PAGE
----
Day 28 – Arthez-de-Béarn

Much cooler today with cloud cover. Pleasant walking conditions. 19 mile walk but I was able to take a couple small shortcuts to shorten it to 17 miles.

Since it was a relatively long walk, and I wasn’t sure how hot I’d get, I started at 6:00am again. The owners of my Chambres d’Hôte (B&B) were really nice. They put out a breakfast for me at 5:30am. They also made a picnic lunch for me to carry. That made the hike a lot easier, especially because there were no good stops for supplies anywhere on today’s trail.

Bill, is there any special way that pilgrims are identified?

Yes, two ways.

First, nearly every pilgrim carries a credential, also known as a “pilgrim’s passport.” the credential is used to keep a record of where you have been, so your pilgrimage can be recognized by the Pilgrims’ Office in Santiago when you finish. Additionally, some of the public gites require you have a pilgrim’s passport to stay there. (Video below of a credential.)

Second, many pilgrims wear a scallop shell on their backpack. Scallop shells are common on the beach past Santiago. Centuries ago pilgrims would carry a shell to show they had made it all the way to Santiago. Now it’s become the symbol of the Camino.

My backpack with the scallop shell I received from the Michigan chapter of the Americans on the Camino Association.
Some fellow pilgrims with a shells on their backpacks.
I’ve noticed World War 1 and 2 memorials in many of the towns. Most list those from the town that died. It’s really sad to see a half dozen names from a town with 100 residents. Must have been devastating to the community. This one was in Castillon.
Another memorial in my finishing town for today.
Video about how the pilgrim’s passport works.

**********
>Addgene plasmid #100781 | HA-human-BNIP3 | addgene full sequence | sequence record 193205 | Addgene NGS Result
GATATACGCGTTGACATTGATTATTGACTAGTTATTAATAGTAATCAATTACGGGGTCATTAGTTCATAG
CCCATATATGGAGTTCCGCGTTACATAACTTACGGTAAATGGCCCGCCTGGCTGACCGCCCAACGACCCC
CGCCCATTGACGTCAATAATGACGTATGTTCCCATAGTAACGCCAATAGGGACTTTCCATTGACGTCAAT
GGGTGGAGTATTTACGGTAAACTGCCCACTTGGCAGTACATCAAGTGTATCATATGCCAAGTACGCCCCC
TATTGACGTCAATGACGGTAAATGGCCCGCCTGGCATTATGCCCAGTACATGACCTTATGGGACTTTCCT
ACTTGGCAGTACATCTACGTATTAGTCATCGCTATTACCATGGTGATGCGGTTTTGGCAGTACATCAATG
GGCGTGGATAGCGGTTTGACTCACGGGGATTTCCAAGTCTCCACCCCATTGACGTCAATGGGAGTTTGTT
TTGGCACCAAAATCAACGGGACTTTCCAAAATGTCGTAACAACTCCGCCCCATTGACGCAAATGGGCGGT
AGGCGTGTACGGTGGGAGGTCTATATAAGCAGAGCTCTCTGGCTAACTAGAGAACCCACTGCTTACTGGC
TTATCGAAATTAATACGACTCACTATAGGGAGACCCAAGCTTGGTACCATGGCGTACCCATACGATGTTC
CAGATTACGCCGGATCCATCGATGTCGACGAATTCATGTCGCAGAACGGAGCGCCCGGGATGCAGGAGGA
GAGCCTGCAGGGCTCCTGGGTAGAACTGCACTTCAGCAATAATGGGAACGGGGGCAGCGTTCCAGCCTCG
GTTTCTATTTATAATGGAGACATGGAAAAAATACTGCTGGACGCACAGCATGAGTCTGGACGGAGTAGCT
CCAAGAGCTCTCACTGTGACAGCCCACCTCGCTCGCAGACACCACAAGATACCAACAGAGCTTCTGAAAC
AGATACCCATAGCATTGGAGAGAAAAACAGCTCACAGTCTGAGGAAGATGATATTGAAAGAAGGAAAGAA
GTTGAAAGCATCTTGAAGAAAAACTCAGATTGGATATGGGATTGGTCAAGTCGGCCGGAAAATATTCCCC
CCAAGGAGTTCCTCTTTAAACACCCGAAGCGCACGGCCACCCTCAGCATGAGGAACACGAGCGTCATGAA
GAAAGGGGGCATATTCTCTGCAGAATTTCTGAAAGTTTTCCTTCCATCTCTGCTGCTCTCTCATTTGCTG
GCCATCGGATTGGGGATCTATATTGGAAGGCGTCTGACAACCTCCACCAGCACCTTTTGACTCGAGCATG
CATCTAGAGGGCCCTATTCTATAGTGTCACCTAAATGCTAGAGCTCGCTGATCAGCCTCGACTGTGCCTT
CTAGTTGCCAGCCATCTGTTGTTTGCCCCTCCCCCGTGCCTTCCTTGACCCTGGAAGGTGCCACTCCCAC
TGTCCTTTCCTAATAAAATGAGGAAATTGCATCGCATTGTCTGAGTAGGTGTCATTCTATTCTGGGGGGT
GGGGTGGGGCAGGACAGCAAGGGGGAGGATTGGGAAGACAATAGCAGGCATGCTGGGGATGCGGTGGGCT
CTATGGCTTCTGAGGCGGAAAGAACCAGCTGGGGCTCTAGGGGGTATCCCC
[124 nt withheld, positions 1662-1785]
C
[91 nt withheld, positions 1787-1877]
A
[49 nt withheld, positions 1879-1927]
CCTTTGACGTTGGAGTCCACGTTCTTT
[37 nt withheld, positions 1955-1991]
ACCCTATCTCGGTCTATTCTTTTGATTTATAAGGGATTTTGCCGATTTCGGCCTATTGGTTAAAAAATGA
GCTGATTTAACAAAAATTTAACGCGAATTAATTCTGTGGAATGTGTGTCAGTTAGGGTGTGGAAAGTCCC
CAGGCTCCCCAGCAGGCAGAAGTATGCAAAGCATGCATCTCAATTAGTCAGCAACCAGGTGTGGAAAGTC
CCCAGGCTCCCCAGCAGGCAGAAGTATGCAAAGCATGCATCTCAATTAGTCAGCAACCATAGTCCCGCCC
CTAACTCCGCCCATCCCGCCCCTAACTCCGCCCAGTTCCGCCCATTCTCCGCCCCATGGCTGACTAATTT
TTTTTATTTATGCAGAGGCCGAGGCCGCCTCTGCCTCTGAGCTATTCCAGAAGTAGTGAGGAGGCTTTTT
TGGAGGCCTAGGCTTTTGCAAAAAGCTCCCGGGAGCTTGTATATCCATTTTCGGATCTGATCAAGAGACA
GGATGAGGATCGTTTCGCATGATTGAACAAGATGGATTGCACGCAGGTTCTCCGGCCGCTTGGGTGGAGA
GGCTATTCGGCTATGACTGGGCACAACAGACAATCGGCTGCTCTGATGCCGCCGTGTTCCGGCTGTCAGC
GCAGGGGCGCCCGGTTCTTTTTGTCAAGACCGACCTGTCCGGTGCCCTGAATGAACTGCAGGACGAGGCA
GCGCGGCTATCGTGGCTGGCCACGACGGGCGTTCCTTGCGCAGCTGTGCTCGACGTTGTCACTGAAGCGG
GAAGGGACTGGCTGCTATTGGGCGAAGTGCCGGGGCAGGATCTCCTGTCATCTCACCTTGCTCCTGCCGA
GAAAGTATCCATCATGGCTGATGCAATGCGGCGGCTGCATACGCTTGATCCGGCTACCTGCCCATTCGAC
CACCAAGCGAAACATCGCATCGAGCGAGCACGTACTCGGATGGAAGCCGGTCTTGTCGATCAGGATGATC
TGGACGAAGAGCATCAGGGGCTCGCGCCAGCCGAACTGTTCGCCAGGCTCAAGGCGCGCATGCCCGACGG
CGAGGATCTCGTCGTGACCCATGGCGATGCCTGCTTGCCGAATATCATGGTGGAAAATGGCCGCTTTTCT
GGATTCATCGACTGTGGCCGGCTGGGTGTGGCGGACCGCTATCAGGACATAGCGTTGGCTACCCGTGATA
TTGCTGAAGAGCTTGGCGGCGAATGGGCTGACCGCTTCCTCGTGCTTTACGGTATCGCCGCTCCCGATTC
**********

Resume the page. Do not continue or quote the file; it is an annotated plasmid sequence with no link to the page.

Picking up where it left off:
9 thoughts on “Day 28 – Arthez-de-Béarn

  1. Really enjoying your journey, BIll! Question – you have all the modern conveniences on your pilgrimage. How was it different for pilgrims centuries ago (e.g., did it take them longer to complete the Camino, did they travel less miles per day, where did they find food and shelter along the way).

    1. I’m not an expert but I think the Catholic Church provided a lot of support. People got support from the Church and even slept in Church buildings, O believe.

      There is a 12th century “guide book” called “The Codex Calixtinus.” I’m not sure how much it was used but covered topics like where to get clean water.

      Personally, I find it amazing people did this hundreds of years ago. They were much tougher than me.

  2. Thanks for continuing to share your experiences – I look forward to your reports every day! Obvious question from an introvert… As you make acquaintances, when you set out for the day’s journey, is it generally understood that you’ll walk alone at your own pace or do you have to adjust your pace and deal with the awkwardness of walking with someone you kind of know?

    1. People feel comfortable moving at their own pace. When I’m with someone I know we walk together for a few minutes then separate.

      Friends/couples doing this together tend to stay together.

      In Spain, there are a lot more people so it may be a little different.

  3. Agree with shuchi’s comment- so appreciative you are taking us all along! Feels like I get to experience all the good stuff without the hard work! Love all the photos, explanations, and videos- especially the church bells and cow bells! So glad your leg is healing and you’re able to continue. Godspeed friend!!

  4. It’s hard to imagine the impacts of WW1 and WW2 on these small towns. France certainly was right in the middle of the action. Tremendous bravery and sacrifices. Thanks for sharing about the memorials.